Apple's new iPhone will probably cost more than a MacBook Air

Is a phone worth a mortgage payment? That's what consumers may be asking themselves when Apple unveils its newest iPhone on Tuesday.

The latest iteration of one of America's most indispensable products is expected to come in at a record price befitting a laptop. Analysts expect the entry-level 64-gigabyte handset to cost about $1,000, the 256-gigabyte version to cost about $1,100 and the top-of-the-line 512-gigabyte model to cost about $1,200.

That could make the iPhone 8 the most expensive mass market cellphone, ahead of the current priciest device, the recently released $950 Samsung Galaxy Note 8. It would also cost at least as much as an entry-level MacBook Air.

Apple is expected to showcase the 10th-anniversary edition of the iPhone at another of its much-hyped product debuts, the first at its new space-age headquarters in Cupertino, Calif. Apple typically announces monthly payments for new devices at such events, which would make a $1,000 phone more palatable.

Still, the jaw-dropping price estimates - the least expensive new model is expected to cost about $150 more than the most expensive current model - reflect Apple's desire to recapture its status as the maker of luxurious gadgets worth flaunting. And they come at a time when the company is leaning on its signature product more than ever to reverse slowing revenue growth.

"Apple will play up the exclusivity of this device," said Wayne Lam, an IHS Markit analyst. "They want to re-establish themselves as a tastemaker."

More people are using smartphones like personal computers, relying on them to run complex apps, conduct business and watch videos, Lam said. That's inspired bigger and increasingly powerful phones that cost more to produce.

That's one reason prices for top-of-the-line smartphones have been creeping upward in recent years. An iPhone 7 Plus and Samsung Galaxy S8 set consumers back between $800 and $850 last year, according to according to International Data Corp., which tracks the mobile phone industry.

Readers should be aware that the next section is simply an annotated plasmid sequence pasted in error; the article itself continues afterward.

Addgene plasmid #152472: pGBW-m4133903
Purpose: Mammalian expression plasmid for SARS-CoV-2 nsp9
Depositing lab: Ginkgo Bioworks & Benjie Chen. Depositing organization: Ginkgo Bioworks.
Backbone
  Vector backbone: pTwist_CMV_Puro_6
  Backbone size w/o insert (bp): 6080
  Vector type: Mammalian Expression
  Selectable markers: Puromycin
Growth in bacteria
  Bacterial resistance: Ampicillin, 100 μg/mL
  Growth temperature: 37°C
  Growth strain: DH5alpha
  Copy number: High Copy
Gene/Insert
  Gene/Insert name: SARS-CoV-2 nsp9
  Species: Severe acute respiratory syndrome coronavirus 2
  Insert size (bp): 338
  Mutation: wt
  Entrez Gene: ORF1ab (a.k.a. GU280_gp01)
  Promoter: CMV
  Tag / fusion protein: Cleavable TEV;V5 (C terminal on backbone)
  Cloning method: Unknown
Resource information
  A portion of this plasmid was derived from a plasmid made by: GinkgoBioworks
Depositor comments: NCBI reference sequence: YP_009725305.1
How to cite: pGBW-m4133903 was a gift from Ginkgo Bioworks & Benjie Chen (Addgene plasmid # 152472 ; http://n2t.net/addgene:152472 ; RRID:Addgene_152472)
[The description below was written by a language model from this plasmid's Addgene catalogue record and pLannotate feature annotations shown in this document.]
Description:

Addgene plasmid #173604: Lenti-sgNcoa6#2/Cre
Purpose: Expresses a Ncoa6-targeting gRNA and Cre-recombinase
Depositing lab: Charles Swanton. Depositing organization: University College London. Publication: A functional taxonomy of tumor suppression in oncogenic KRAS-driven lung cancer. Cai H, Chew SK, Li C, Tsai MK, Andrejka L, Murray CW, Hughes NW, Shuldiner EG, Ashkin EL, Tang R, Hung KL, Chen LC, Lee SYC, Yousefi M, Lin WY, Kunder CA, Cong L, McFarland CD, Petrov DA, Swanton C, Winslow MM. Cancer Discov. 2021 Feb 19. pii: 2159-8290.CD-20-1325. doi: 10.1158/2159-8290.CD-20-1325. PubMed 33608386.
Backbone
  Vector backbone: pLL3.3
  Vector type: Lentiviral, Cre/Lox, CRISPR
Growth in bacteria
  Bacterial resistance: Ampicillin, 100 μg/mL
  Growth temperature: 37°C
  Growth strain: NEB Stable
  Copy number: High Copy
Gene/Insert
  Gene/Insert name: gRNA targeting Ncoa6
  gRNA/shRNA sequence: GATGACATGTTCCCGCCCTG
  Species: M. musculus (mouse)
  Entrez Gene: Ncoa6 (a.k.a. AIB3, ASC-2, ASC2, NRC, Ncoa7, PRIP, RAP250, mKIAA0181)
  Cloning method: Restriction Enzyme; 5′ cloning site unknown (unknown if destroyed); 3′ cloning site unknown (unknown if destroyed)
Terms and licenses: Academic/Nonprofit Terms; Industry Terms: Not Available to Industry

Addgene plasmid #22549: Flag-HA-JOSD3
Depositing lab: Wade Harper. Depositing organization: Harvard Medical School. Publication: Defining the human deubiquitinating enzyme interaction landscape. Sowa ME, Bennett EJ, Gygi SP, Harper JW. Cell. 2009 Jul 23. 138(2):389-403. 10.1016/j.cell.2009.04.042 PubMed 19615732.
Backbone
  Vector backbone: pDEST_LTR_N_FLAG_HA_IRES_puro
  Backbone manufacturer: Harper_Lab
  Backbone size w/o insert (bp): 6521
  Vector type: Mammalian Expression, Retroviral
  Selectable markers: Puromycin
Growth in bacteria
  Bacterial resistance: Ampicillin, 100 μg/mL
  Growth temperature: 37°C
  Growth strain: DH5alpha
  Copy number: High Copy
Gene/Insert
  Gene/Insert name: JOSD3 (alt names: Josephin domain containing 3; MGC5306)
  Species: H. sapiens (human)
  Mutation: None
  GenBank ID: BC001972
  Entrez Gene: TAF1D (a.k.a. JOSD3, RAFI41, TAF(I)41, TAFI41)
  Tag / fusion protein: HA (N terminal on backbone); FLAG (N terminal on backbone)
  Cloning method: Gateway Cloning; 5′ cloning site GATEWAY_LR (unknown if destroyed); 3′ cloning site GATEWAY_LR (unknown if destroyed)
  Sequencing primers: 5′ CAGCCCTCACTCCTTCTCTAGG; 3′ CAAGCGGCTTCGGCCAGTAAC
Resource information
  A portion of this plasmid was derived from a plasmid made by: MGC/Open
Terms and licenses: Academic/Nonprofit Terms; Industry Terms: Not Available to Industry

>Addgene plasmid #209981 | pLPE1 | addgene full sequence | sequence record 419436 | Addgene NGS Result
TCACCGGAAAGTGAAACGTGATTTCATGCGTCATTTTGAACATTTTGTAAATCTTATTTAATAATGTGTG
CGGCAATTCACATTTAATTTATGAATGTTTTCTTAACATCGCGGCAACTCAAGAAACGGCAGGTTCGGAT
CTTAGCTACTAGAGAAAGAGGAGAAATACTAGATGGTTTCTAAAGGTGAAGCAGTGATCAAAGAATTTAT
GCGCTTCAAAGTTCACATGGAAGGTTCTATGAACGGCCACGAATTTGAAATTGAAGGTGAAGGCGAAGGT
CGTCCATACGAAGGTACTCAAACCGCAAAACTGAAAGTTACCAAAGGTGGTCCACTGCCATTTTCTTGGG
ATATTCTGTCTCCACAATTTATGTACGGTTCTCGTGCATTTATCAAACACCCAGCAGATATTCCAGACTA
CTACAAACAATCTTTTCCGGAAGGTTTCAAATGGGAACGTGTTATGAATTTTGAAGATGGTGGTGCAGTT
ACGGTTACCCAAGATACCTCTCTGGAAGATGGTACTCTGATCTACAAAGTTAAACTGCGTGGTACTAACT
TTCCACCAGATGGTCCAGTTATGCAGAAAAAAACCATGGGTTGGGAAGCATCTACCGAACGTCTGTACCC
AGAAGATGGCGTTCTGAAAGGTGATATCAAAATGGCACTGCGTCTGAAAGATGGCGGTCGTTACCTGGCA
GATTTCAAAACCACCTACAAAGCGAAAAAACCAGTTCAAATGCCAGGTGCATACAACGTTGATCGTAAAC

In 2015, a Samsung Galaxy Note Edge and iPhone 6 plus cost just under $800 each. And in 2013, a Samsung Galaxy S4 and an iPhone 5 was priced anywhere between $650 and $750.

"We've come up, but slowly," said IDC's mobile tracker program director, Ryan Reith. "So the jump to $1,000, $1,200 would be a large leap."

But the world's most valuable company based on market capitalization has reason to exact as much profit as it can from its flagship gadget.

Apple has faced mounting competition from South Korea's Samsung as well as from Chinese smartphone makers Huawei, Oppo and Vivo, which have all had years to catch up to Apple's technology.

That's contributed to slower sales of the iPhone, a product that accounts for two-thirds of the company's revenue.

Apple sold $137.7 billion worth of iPhones in 2016, down 12 percent from 2015, when the company netted $155 billion in iPhone sales. Through the first three quarters of 2017, Apple has sold $112.4 billion worth of iPhones.

Part of the slowdown is attributed to a slump in what the company calls Greater China, a region that includes mainland China, Hong Kong and Taiwan. Apple's revenue there fell to $48.4 billion last year, down 17 percent from 2015. The region is responsible for one-fifth of Apple's global revenue.

Experts say the iPhone doesn't command the same cachet in China as it once did - appearing too attainable in a country inundated with luxury goods. China, after all, is the place where the $20,000 version of the Apple Watch sold out in less than an hour.

Apple's growth prospects in China stand to benefit from the iPhone 8's expected design, the first significant overhaul of the device since the larger-sized iPhone 6 Plus was introduced in 2014.

Among the anticipated changes are a touchscreen that encompasses the entire face of the phone, beveled edges, an upgraded camera, a faster processor, facial recognition and no home button.

Those new bells and whistles are partly what's driving up the price, said Lam of IHS Markit.

Another driver is Apple's desire to maintain its healthy profit margins. Analysts believe that the company will continue to enjoy the same industry-leading profit margins of about 33 percent on the upcoming iPhone. By comparison, most other handset makers maintain of about 20 percent, Lam said.

The iPhone 8 comes during something of a lull in global smartphone sales. New purchases are expected to climb 1.7 percent this year, down from 2.5 percent in 2016 and 10.5 percent in 2015, according to International Data Corp.

But analysts expect a rebound to 5 percent in 2018as consumers begin upgrading their phones.

"We're close to a refresh cycle," said Reith of IDC.